Driftwood

Over-incarceration a new form of slavery



“They are releasing some good ones that we use every day to wash cars, to change the oil in our cars, to cook in the kitchen – to do all that where we save money,” said Prator in response to Louisiana’s new sentencing laws.

He defined the good prisoners as “the ones you can work. That’s the one that you can have pick up trash or work the police programs. But guess what? Those are the ones they are releasing.”

These words chillingly evoke the image of an angry slave owner protesting the freeing of his slaves, except instead of the fall of the plantation to the emancipation proclamation, we are witnessing the fall of the current prison system to these new laws.

In short, prison means profit. The more inmates inside of them, the more money inside the pockets of many, including parish sheriffs. However, newly approved sentencing laws, referred to as the criminal justice overhaul, will reduce the prison population by 10 percent and save $78 million over the next 10 years.

Some parish sheriffs have become dependent on the steady influx of inmates, half of whom are disproportionately state prisoners, and their subsequent labor simply “to keep the doors open,” Prator said.

While the greed and desperation of sheriffs like Prator may not have been the sole reason for the implementation of Louisiana’s bad incarceration practices, it is definitely a reason for the fight to keep prisoners in place and the resistance to letting them go.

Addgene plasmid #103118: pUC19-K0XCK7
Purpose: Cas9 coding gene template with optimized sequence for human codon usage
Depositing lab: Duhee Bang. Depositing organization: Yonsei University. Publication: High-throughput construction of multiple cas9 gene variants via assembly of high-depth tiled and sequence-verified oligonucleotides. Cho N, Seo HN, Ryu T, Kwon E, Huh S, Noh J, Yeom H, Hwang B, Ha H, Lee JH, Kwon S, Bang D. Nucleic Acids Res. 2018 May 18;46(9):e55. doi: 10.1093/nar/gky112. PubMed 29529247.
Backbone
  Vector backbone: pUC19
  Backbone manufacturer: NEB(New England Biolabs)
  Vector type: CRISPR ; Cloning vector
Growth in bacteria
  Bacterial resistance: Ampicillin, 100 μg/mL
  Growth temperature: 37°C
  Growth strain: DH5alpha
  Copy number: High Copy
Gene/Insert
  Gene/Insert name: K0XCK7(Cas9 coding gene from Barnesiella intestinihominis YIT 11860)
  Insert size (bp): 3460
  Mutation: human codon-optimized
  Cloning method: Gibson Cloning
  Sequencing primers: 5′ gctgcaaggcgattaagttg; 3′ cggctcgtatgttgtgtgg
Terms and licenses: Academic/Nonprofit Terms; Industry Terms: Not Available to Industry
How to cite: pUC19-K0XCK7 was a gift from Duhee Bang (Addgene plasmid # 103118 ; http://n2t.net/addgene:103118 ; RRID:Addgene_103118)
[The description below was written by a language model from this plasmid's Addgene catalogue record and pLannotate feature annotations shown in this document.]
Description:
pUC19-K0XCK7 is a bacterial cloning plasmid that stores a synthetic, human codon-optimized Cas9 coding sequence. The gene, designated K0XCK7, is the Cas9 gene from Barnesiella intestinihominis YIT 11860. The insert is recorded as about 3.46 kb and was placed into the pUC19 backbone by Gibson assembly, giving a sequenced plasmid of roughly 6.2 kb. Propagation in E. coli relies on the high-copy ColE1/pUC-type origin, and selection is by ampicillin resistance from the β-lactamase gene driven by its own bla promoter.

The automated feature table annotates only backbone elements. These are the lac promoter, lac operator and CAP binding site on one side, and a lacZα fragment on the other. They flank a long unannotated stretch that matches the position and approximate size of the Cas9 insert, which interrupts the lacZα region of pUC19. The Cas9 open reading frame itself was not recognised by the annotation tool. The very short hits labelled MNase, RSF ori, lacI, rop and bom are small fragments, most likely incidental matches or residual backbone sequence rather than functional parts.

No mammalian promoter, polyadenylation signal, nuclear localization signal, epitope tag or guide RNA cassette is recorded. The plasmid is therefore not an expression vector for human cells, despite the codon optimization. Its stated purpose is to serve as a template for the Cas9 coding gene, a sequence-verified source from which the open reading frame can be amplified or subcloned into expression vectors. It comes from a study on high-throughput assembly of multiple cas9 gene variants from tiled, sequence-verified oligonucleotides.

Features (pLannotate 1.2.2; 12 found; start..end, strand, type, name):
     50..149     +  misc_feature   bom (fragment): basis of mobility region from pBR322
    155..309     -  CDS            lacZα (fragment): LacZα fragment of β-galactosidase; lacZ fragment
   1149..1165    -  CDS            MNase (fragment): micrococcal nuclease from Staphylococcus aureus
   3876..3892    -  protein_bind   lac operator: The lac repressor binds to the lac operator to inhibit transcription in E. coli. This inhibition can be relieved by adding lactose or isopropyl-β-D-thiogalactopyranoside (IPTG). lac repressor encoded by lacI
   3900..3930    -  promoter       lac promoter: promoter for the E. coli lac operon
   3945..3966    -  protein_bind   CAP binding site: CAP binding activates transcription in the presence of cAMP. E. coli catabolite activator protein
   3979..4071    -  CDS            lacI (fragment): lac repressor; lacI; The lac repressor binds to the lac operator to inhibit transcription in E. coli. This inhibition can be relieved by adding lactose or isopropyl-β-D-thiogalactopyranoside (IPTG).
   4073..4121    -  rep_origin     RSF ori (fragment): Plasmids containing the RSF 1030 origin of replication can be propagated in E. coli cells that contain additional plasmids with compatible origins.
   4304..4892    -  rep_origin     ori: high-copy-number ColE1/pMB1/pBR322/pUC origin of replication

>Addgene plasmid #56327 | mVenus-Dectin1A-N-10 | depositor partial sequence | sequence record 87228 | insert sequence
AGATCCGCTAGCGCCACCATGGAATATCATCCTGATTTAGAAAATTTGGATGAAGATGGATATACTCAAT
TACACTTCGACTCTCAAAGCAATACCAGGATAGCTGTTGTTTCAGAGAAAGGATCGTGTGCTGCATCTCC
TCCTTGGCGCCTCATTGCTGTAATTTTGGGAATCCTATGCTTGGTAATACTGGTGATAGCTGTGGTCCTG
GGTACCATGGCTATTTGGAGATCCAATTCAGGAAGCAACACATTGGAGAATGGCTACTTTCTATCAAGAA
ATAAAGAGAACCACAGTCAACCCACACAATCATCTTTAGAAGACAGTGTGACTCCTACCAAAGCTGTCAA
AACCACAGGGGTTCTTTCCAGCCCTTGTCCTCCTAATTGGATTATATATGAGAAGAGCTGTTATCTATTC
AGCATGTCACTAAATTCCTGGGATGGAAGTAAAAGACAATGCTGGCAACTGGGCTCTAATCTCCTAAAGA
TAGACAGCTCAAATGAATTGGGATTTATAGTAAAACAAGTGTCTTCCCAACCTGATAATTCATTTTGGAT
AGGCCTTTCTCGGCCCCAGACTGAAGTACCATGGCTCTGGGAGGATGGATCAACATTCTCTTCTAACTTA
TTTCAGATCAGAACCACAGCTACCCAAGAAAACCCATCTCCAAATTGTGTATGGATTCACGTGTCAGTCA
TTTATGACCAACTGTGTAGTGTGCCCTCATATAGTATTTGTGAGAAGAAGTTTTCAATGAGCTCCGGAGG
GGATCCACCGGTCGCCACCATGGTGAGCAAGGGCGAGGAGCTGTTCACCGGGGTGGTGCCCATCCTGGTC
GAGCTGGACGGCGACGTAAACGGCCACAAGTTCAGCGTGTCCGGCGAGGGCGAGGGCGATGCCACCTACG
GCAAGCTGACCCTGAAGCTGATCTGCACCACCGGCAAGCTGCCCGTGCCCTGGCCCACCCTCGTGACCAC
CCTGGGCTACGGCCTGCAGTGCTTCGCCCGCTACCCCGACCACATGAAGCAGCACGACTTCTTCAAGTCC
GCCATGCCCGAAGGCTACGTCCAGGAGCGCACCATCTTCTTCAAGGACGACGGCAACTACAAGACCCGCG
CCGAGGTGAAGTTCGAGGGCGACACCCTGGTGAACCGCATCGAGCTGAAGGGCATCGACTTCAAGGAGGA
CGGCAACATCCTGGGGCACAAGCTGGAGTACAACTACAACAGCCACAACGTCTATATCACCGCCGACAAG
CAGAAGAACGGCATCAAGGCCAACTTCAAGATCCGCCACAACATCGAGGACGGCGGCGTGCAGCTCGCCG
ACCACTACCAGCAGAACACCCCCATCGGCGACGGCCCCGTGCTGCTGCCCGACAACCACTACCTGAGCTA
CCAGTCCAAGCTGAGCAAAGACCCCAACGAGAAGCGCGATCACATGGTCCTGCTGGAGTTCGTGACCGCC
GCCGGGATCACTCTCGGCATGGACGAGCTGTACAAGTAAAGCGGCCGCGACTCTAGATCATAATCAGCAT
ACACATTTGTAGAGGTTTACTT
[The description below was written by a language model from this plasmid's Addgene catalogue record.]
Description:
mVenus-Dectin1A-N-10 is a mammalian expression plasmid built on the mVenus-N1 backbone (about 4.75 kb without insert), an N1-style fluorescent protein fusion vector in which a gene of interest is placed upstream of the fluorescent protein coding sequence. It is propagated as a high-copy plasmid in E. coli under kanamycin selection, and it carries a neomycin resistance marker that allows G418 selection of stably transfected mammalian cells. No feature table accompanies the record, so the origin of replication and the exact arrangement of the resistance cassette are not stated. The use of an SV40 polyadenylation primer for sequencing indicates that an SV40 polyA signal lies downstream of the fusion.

However, bad incarceration practices unnecessarily place people behind bars, sometimes costing them their lives, families and livelihoods. These new laws will reduce sentences for nonviolent crimes, shorten sentencing under the habitual offender law and increase parole and probation options. More than 1,400 inmates will be released in November.

While some people might understandably be concerned about the possibility of more crimes, they should be even more concerned about the possibility of undeserving citizens being locked up in jails for the wrong reasons and with unfair sentences.

Prator is trying to protect a form of modern-day slavery, paid for with our tax dollars. If those tax dollars aren’t enough, Louisiana needs to think of a better way to handle the incarceration problem than incarcerating more people as prisoners to balance the budget with free labor.

This only exacerbates the underlying issue, highlighting the corruption of Louisiana’s legal system and its desperate need for reform. It is honestly disheartening to see a system so overused and underdeveloped that the enforcers of the law feel pressured to resort to unjust measures simply to do their jobs.

Prator may have once been a moral man, or he may have been corrupt from the start of his career. Whatever his story, he represents the attitudes sadly carried by many others in the law enforcement field.

These new sentencing laws are a good start to help weed out not only unnecessary prisoners, but the dishonorable officers of the law who help put and keep them there, too.